Oregon Gov. Kate Brown (AP/Sarah Zimmerman)

Oregon governor vows to use executive powers for climate action after Republicans flee

Democratic Gov. Kate Brown says if GOP legislators refuse to vote on major climate bill, she'll go around them


Igor Derysh
July 5, 2019 10:00AM (UTC)

Oregon Gov. Kate Brown said she is prepared to use her executive powers to take action on climate change after Republican state senators defeated a cap-and-trade bill by fleeing the state.

“Let me be very, very clear: I am not backing down,” Brown, a Democrat, said at a news conference Sunday, The Oregonian reported. The governor said that she still hopes lawmakers can reach a compromise but added she is prepared to use her executive authority if the legislature cannot reach an agreement.


After the legislative sessions ended last Sunday, Brown declared that she was not done fighting for the bill, which would have required Oregon to reduce greenhouse gas emissions below 45 percent of the state’s 1990 levels over the next 15 years, according to Reuters. The bill would have imposed a cap on the state’s total emissions and requires companies to buy emission allowances.

Brown said she hopes that lawmakers can still approve the bill and agreed to propose changes to the legislation that would meet the state’s emission reduction goals without hurting the economy, Willamette Week reported. That may be difficult after Republicans and industry groups fought hard against the legislation and demanded a massive overhaul to the bill.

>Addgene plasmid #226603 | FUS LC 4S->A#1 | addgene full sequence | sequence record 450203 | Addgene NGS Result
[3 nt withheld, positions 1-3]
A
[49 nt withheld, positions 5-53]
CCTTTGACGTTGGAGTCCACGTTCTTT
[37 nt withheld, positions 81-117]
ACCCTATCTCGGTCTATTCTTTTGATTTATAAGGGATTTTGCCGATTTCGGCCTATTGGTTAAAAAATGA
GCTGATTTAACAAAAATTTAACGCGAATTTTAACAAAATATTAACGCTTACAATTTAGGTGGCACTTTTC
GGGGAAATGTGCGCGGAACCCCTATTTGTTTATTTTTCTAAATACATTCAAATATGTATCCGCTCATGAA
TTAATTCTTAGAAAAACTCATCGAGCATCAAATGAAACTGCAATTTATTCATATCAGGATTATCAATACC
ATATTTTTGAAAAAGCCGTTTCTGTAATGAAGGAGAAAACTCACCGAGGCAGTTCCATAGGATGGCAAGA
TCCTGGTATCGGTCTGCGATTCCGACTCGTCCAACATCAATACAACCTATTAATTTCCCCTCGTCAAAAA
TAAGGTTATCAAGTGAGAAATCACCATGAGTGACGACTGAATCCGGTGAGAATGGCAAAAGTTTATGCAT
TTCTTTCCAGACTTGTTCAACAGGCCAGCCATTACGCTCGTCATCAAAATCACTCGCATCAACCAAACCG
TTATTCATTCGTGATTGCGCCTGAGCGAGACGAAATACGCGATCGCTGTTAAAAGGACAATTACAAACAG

If a compromise fails in the next few months, Brown said, she will direct her staff and state agencies to look for alternative ways to implement parts of the cap-and-trade bill without the legislature’s approval.

"Working on legislation is my preferred approach; collaborating across the aisle and around the state," she said. "However, given the uncertainty that now permeates Oregon's political system, I am also directing my staff and agencies to explore alternative paths in case these collaborative approaches do not lead to successful legislation. This includes the use of my executive powers and direction of state agencies."

Brown said the cap-and-trade system was necessary to address threats posed by climate change.


It is unclear how much Brown and state agencies can do without legislative approval. The Oregonian noted, however, that California enacted its cap-and-trade system, on which the Oregon bill was largely modeled, entirely through rule changes at state agencies. 

Renew Oregon, a coalition of climate activists that backed the cap-and-trade bill, applauded Brown’s resilience on the issue.

Tera Hurst, the group’s executive director, told Willamette Week that Brown "can define her legacy by leading Oregon to do our share to combat this global crisis, while growing our economy and cleaning our air here at home."


Igor Derysh is a New York-based political writer whose work has appeared in the Los Angeles Times, Chicago Tribune, Boston Herald and Baltimore Sun.